Kanpur: Team India star Hardik Pandya has come a long way since his disappointing performances in the ICC World T20, last year, and has credited legendary player Rahul Dravid for the turnaround in his career.
Pandya was heavily criticised for his performance during the T20 World Cup in 2016, where he only managed to pick up five wickets from as many games.
However, Pandya turned his career around in the the space of a few months with his good performances for India A in a tour Down Under, going on to be a regular in the senior national team squad.
The 23-year-old credits India’s legendary batsman and current India A and India u-19 coach Rahul Dravid for this momentous turnaround in his career.
“After the (T20) World Cup, I had a slight reality check, on how I can improve my game,” said Pandya in Kanpur, ahead of India’s first of three T20Is against England.
“The Australia tour was pretty important for me, where I learnt lots of things about my game,” said Pandya. “Rahul Dravid helped me a lot, talking to me about my game, and the mental things, where I have to always be there in the game.”
Pandya also went on to praise India A assistant coach Paras Mhambrey for his development as one of the premier medium-pacers in the country. The 23-year-old believes that Mhambrey helped him improve both the technical and the mental aspects of his game.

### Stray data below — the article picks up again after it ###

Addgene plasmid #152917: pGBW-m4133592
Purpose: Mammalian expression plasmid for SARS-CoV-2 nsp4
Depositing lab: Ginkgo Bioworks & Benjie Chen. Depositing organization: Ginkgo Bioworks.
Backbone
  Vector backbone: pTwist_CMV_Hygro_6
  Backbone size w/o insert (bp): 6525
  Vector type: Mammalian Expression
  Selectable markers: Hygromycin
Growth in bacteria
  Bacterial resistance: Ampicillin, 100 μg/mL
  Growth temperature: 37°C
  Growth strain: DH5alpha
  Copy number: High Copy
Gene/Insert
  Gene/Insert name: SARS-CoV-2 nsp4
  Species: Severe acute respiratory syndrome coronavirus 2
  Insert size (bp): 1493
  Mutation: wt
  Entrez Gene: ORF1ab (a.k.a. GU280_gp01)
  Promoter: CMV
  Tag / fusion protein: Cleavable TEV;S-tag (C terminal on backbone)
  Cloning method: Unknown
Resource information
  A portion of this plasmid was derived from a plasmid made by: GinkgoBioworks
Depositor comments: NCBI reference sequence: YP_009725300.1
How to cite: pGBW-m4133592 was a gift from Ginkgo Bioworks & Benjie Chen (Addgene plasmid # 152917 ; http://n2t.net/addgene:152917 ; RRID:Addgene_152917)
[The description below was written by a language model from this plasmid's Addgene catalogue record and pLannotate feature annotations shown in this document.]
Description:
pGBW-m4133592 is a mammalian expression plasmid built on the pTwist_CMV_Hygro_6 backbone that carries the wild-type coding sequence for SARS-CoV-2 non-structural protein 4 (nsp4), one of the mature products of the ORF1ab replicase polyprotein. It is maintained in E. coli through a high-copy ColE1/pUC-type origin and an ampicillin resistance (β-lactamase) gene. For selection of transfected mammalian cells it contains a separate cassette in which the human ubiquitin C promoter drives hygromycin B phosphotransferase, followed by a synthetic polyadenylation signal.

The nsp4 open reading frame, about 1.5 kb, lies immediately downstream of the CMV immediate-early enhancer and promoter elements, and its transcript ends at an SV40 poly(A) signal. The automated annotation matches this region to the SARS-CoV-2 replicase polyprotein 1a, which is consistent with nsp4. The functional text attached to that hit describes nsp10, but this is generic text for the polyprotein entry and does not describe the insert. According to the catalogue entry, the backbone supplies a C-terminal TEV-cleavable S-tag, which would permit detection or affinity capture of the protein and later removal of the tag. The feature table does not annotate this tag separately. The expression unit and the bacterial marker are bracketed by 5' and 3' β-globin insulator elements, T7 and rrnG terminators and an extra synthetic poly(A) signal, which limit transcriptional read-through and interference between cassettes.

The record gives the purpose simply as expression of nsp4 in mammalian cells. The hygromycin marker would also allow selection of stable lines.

“Paras sir helped me with my bowling as well. So it was an all-round package of fitness, going through my mental thing and my fitness as well,” he said.
Not only has Pandya progressed as a bowler, but he has also gone on to improve his batting, giving the Indian lineup a lot of depth. He proved his skills with the bat during the third and final ODI between India and England at the Eden Gardens in Kolkata, where he went on to put up a 104-run partnership with Kedar Jadhav, to help take India tantalisingly close to the target of 322 set by England.
However, Pandya accepts that a slight mistake resulted in India losing momentum, and by extension, the match.
“As an nindividual I feel that we should all accept our own mistakes and learn from them. I don’t think if I accept my mistake I will improve in the next game,” said Pandya.
“In the last game I felt that Kedar was the one who should have stayed in there, and I should have been the one who should have taken the chance,” he continued. “In that process, obviously I got out, but in the game I will try to rectify my mistake and play the right shot.”